Right to free speech isn’t absolute

Last week, I argued we need a free press. I didn’t add the word independent and perhaps I should have.

A free and independent press allows for reporting on stories, which may be uncomfortable for the corporations and companies which own the press. The CBC is an example. Because it is owned by the people of Canada, it is not under control of a single person. It has a board of directors but they don’t get involved in picking and choosing what stories to tell or what spin to put on things.


In any case, local papers tend to operate in a fairly free and independent manner. There is little in the way of interference around content and that little tends to be legally based. Even the big newspapers in Canada – such as the Vancouver Sun or the Globe and Mail – operate with little interference by their corporate bosses.

It is a little different with papers owned by a single individual or a family but, for the most part, Canadian papers present news in a fair and unbiased fashion. Ditto the news channels and radio programs we have in this country. The same can be said about the media in most democracies with some glaring exceptions, such as the U.S. and U.K. Many British newspapers are deeply biased in both their reporting and editorials.

However, the same cannot be said about social media. Twitter, Facebook, Instagram, and the rest are private corporations providing services for a fee. Most of their revenue is derived from advertising but the cost to the user is a loss of privacy as these companies are engaged in data mining. What do you watch? What do you like? What do you buy? And who are you connected with?

We are living in a world where the surveillance arm of Big Brother is already here. Data mining is big business – just look at the revenue these companies generate.

As corporations, they do have the right to decide who they will allow to use their services. Companies have the right to decline to do business with anyone. Or as signs used to say in restaurants “No shoes, no shirt, no service.”

When politicians and media commentators complain about cancel culture and losing thousands of followers on their Twitter accounts, that is simply the free market in action. Having a Twitter account is not a right. It is a service offered by a company and they are well within their rights to decline to do business with people.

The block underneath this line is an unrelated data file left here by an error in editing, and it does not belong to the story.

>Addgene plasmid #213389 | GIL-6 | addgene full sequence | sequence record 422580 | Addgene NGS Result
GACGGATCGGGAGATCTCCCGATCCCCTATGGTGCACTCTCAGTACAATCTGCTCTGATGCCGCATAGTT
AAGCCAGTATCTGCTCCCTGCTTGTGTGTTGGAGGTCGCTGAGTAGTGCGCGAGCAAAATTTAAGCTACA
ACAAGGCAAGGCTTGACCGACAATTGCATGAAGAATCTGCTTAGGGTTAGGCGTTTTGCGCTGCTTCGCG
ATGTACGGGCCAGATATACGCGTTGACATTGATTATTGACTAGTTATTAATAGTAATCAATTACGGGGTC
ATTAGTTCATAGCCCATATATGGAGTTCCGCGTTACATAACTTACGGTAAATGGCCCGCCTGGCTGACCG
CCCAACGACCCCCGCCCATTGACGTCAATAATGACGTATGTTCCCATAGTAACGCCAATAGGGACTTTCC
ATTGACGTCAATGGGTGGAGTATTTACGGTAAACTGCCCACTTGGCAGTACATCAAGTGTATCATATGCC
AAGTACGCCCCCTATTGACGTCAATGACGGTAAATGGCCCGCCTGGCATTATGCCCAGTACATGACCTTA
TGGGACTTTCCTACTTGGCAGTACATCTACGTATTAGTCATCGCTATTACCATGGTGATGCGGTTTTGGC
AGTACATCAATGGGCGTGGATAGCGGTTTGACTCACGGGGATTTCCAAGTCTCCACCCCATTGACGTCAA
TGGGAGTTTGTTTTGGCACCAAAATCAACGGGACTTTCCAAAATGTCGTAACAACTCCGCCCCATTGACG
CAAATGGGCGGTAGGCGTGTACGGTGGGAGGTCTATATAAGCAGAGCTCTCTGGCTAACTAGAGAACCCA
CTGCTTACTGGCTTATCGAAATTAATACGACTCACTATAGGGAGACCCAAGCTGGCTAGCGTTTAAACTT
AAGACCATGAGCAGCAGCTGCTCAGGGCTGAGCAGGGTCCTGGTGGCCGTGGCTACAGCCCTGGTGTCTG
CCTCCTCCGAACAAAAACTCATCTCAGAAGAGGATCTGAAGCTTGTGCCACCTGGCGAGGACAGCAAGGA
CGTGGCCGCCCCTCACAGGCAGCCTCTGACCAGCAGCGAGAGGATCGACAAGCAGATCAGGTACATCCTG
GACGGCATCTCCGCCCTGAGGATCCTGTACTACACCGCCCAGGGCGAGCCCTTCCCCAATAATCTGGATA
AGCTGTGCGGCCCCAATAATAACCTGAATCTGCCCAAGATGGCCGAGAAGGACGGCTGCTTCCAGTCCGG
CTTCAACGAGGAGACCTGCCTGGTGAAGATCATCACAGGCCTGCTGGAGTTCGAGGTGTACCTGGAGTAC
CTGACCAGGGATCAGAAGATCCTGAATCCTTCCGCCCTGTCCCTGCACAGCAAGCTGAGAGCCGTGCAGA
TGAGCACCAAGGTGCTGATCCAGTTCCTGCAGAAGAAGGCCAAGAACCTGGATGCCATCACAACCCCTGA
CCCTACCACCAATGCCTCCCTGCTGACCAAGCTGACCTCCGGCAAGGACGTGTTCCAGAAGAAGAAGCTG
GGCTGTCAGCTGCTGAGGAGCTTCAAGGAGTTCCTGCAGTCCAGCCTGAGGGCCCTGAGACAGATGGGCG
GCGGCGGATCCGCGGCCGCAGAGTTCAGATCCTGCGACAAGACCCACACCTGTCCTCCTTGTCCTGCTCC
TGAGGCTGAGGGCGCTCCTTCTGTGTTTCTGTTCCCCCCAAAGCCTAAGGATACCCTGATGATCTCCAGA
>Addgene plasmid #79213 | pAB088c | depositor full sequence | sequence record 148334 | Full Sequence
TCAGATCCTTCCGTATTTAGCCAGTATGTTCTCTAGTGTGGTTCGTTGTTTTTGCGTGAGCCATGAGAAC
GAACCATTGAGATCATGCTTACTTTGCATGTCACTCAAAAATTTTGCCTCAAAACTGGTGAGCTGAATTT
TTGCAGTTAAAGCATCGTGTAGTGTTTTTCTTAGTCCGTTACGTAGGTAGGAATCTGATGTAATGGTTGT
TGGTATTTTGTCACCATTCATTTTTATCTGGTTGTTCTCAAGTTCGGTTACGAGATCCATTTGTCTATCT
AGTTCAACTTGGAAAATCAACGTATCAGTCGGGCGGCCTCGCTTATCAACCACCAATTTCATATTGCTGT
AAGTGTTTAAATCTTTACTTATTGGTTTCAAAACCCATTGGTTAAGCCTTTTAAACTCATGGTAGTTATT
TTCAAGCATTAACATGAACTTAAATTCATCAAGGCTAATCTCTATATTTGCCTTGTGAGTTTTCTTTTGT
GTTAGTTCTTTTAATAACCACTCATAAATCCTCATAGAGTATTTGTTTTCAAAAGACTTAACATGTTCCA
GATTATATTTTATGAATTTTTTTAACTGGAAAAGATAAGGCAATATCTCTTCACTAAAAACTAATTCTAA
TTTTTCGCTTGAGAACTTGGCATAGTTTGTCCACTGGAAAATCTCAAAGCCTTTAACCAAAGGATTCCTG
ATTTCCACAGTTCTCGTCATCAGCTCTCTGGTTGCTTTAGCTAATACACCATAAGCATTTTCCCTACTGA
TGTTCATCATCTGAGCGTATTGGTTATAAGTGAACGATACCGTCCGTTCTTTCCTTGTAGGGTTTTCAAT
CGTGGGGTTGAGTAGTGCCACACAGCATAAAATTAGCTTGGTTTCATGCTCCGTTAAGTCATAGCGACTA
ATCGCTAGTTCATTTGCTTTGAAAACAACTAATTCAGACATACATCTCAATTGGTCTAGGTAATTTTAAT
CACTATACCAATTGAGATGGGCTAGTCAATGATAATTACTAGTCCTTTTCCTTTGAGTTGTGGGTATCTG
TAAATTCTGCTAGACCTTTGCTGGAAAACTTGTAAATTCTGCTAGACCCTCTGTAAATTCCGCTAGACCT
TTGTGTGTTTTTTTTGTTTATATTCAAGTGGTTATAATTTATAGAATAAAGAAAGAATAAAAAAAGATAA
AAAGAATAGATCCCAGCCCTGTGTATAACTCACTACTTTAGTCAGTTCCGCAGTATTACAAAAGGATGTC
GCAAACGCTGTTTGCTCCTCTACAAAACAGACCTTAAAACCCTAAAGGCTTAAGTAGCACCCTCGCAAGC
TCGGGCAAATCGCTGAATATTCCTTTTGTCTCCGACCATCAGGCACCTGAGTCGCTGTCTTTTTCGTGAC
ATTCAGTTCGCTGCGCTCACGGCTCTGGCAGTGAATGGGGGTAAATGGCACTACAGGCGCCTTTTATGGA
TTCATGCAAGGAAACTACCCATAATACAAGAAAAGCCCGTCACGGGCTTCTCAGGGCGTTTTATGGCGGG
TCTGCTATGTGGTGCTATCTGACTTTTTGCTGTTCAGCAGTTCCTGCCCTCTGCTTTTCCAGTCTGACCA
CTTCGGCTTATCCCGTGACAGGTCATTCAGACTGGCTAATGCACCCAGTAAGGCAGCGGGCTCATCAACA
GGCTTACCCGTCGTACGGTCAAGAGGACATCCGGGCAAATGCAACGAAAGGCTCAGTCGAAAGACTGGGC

When a local politician posts offensive messages on Facebook, it is not cancel culture if people object and ask for the posts to be removed. They should never have been posted in the first place given their content.

When a user tweets harassing comments about an actor and, as a consequence, has their account suspended indefinitely, that is not cancel culture. It is human decency.

The difficulty I have with much of social media is it can be done at a distance in an anonymous mode with few consequences for those who chose to abuse their privileges. The counter argument - that the market place (i.e. the Twitter-verse) will decide because people can “like” or “dislike” a post and are free to “re-tweet” it or not - doesn’t really hold water because the damage is done.

Where do we go from here? For years, our media outlets have maintained a fair and balanced approach. It is the price they pay for being a free and independent press.  In the United States, they are required by law to do so. This has had some unfortunate consequences as the effort to maintain balance has often led to small groups having a much larger influence than they should.

Consider the whole question of vaccination, which is on everyone’s mind. A small percentage of people are opposed to vaccination (94 per cent of people in the developed world are vaccinated against childhood diseases) but because the media is required to present information in a “fair and balanced” fashion, anti-vaccination proponents get their voice amplified and the movement is now a major concern. Vaccine hesitancy in the face of the COVID-19 pandemic is absurd and stupid. I can say that because this is an opinion editorial but I would also say it from the perspective of science!

We all have the right to free speech. What we don’t have is a right to be heard. And when people make up lies, untruths, and innuendo, perhaps we should all just stop listening to them.